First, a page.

Hopkins Children's Study Finds Some Patients with Cerebral Palsy Have Asymmetric Pelvic Bones

MEDIA CONTACT: Ekaterina Pesheva
EMAIL: epeshev1@jhmi.edu
PHONE: (410) 502-9433

March 10, 2011

-Findings expected to affect surgical approach 

Johns Hopkins Children’s Center researchers have discovered that most children with severe cerebral palsy have starkly asymmetric pelvic bones. The newly identified misalignment can affect how surgeries of the pelvis, spine and surrounding structures are performed, the researchers say.

The study will appear in the April/May issue of the Journal of Pediatric Orthopaedics.

Previous studies of patients with cerebral palsy have reported asymmetry above the pelvis and misalignment of the hips, but this new report, the researchers say, is the first one to show misalignment between the two sides of the pelvic bone itself.

Most children with severe cerebral palsy have significant spinal curvatures (scoliosis) that often require surgery. Because the pelvis and the spine are connected, any surgical procedures to correct scoliosis should take into account the possibility of a misaligned pelvis, the investigators say. The degree of the asymmetry, they add, should dictate the size, type and placement of the surgical screws and rods used to stabilize the spine and pelvis in such corrective procedures.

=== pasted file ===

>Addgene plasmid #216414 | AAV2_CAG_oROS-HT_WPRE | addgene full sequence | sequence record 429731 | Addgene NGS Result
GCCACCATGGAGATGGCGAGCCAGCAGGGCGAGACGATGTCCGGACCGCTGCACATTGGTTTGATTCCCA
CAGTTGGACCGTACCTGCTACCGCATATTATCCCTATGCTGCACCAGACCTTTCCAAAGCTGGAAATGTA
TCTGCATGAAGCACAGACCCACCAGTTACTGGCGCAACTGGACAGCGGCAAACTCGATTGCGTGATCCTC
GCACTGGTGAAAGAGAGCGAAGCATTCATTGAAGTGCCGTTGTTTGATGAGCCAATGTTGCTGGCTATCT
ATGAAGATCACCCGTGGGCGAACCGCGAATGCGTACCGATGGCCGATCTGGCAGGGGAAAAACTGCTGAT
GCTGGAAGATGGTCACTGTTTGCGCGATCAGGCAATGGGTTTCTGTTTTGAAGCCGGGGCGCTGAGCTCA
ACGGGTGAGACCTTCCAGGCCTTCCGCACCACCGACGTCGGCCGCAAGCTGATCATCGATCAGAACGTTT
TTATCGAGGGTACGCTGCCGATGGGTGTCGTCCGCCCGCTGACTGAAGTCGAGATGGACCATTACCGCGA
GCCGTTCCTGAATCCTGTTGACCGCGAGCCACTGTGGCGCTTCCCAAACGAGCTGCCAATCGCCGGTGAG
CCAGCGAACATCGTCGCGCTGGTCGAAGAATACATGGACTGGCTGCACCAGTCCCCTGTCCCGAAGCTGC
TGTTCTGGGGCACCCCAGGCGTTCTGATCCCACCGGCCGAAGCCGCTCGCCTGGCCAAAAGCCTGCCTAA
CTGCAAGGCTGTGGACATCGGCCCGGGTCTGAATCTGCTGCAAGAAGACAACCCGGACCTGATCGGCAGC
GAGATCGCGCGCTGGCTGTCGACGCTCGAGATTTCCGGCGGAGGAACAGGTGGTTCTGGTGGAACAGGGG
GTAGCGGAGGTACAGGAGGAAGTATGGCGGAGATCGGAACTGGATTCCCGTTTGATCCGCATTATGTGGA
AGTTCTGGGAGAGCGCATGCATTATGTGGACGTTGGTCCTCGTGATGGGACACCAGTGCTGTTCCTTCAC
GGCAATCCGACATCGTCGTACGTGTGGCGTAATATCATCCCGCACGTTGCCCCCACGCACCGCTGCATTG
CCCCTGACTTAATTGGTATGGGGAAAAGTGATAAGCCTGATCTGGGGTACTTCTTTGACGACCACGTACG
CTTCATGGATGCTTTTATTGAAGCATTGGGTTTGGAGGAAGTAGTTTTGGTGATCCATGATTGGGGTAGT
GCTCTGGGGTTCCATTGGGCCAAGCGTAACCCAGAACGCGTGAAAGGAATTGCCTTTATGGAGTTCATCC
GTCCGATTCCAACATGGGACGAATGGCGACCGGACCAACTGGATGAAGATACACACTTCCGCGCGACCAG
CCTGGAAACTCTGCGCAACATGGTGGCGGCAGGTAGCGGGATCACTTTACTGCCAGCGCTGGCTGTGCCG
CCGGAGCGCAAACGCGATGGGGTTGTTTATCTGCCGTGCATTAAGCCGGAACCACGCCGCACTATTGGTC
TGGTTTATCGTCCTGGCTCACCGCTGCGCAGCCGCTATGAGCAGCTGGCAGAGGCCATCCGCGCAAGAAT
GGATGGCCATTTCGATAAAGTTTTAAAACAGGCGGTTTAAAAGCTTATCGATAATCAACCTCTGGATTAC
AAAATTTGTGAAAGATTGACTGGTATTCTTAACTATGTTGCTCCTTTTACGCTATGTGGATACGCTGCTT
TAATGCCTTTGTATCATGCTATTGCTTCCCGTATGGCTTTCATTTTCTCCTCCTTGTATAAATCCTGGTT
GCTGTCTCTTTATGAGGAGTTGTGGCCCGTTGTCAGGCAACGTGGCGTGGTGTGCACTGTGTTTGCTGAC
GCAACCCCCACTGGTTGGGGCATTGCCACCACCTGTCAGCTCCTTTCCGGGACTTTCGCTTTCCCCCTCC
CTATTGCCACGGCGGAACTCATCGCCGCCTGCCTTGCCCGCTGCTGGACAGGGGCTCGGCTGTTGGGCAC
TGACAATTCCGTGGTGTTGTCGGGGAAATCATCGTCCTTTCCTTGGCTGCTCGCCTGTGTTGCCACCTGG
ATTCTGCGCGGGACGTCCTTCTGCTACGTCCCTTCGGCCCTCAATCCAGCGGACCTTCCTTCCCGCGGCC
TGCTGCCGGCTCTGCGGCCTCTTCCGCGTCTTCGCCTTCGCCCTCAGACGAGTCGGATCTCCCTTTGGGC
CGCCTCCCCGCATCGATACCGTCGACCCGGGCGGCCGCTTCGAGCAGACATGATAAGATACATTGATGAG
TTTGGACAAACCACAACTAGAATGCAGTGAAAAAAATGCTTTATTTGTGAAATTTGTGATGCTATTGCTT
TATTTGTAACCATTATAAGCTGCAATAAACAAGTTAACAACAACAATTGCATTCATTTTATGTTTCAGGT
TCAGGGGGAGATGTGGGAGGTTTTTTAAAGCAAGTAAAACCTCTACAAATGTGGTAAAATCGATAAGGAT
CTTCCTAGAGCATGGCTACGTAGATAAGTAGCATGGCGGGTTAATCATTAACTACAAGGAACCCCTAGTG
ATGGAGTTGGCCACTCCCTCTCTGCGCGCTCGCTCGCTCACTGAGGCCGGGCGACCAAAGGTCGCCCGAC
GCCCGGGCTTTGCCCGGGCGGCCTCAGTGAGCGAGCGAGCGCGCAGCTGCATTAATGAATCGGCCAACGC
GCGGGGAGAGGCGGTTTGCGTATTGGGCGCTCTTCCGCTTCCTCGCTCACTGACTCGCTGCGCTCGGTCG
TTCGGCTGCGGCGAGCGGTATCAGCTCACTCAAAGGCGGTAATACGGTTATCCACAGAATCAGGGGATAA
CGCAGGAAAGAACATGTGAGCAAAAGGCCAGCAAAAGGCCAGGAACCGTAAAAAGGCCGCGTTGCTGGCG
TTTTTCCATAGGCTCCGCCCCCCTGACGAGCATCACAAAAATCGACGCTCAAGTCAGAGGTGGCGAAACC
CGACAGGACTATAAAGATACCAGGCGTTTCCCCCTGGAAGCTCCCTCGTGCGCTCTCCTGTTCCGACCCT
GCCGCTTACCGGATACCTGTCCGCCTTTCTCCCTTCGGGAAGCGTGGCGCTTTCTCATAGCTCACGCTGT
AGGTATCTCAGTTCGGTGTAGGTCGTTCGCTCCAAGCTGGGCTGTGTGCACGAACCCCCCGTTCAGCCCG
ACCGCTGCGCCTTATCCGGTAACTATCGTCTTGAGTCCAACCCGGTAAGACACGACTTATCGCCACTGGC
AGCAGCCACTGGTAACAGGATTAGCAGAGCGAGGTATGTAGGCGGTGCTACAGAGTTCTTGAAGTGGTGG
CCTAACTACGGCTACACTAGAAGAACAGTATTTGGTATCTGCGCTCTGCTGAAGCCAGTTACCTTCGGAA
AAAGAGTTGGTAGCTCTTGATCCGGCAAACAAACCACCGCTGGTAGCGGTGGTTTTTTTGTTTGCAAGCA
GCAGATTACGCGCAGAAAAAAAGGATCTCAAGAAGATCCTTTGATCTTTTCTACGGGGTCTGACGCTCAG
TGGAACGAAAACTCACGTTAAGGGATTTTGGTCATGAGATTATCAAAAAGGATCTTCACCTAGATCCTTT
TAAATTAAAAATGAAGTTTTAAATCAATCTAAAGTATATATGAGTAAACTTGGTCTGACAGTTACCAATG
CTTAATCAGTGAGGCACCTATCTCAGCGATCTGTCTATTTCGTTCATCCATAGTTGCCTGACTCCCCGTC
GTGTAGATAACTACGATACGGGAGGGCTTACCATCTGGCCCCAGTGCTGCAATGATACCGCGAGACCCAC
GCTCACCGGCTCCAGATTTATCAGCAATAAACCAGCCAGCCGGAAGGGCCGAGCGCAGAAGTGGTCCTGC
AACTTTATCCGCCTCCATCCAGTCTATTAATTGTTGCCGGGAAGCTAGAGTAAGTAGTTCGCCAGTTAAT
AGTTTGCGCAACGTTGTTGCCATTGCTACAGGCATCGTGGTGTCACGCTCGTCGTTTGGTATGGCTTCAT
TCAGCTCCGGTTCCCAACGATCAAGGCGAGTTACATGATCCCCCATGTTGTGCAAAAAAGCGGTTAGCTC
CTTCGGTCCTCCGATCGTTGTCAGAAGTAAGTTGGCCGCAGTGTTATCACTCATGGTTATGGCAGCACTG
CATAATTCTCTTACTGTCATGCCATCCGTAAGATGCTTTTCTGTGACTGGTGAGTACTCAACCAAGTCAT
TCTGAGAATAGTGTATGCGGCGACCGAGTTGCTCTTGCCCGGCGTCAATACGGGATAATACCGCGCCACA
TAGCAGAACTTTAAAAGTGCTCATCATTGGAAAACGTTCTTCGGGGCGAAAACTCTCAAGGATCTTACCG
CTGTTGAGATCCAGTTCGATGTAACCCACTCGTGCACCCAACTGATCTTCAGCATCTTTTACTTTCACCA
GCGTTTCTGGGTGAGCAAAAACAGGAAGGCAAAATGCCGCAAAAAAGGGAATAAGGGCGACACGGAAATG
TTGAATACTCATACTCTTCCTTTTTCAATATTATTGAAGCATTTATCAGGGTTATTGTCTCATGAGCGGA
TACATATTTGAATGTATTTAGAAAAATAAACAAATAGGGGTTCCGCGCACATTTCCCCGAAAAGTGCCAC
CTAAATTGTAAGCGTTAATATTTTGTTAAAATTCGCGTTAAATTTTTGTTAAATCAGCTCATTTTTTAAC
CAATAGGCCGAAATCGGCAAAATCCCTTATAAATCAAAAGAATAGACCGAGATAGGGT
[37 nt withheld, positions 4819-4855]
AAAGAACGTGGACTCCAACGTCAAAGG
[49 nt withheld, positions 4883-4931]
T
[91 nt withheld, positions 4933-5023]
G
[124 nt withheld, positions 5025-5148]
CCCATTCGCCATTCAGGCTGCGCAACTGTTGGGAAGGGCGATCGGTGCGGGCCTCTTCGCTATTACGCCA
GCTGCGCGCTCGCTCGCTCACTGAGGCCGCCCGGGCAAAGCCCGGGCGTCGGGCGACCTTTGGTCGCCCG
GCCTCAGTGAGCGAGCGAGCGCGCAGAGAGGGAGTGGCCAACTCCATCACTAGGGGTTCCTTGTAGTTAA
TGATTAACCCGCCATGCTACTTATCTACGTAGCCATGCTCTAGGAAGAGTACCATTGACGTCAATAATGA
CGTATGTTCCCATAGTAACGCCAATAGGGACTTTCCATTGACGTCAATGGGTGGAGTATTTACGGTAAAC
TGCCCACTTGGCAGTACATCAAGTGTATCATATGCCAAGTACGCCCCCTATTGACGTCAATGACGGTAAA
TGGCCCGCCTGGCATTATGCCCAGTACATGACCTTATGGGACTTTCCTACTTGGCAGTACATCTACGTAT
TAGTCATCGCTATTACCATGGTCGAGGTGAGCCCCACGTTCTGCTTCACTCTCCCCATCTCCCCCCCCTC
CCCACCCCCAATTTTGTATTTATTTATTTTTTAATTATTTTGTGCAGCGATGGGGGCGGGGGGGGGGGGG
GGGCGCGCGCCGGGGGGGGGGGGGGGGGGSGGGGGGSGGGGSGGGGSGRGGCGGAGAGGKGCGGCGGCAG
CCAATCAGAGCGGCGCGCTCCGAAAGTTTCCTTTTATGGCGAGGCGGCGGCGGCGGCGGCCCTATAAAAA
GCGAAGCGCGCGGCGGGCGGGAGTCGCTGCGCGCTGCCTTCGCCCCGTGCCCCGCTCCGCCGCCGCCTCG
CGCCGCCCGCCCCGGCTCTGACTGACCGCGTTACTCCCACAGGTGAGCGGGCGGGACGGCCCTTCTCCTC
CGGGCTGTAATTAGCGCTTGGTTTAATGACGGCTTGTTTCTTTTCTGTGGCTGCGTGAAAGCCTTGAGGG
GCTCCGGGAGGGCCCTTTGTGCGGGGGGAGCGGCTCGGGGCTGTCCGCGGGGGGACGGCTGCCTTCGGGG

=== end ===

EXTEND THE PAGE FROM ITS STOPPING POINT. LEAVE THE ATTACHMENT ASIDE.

“Surgeons preparing to operate on children with cerebral palsy should look out for pelvic asymmetry and tweak their surgical technique accordingly to achieve better outcomes and more lasting benefits,” says senior investigator Paul Sponseller, M.D., chief of pediatric orthopedics at Hopkins Children’s.

While performing surgeries to correct scoliosis, Sponseller started noticing a recurrent feature among his patients with severe cerebral palsy — a pronounced asymmetry between the left and right plates of the pelvic bone.

To quantify the problem, Sponseller performed three-dimensional CT scans on all of his cerebral palsy patients undergoing scoliosis surgery over one year. All 27 patients had asymmetric pelvises with misalignment of the pelvic bones was greater than 10 degrees. Comparing these images with pelvic-bone scans of children without cerebral palsy, the researchers noted that all of them had either no misalignment or only mild asymmetry of less than 10 degrees.

Twenty-three of the 27 children (85 percent) with cerebral palsy also had windswept hips, a hallmark feature in CP patients marked by one hip facing outward and the other one rotated inward. Children with windswept hips had more pronounced pelvic asymmetry than children without windswept hips, the researchers found.
Co-investigators on the research included Phebe Ko, B.S., Paul Jameson II, B.S., and Tai-Li Chang, M.D., all of Hopkins.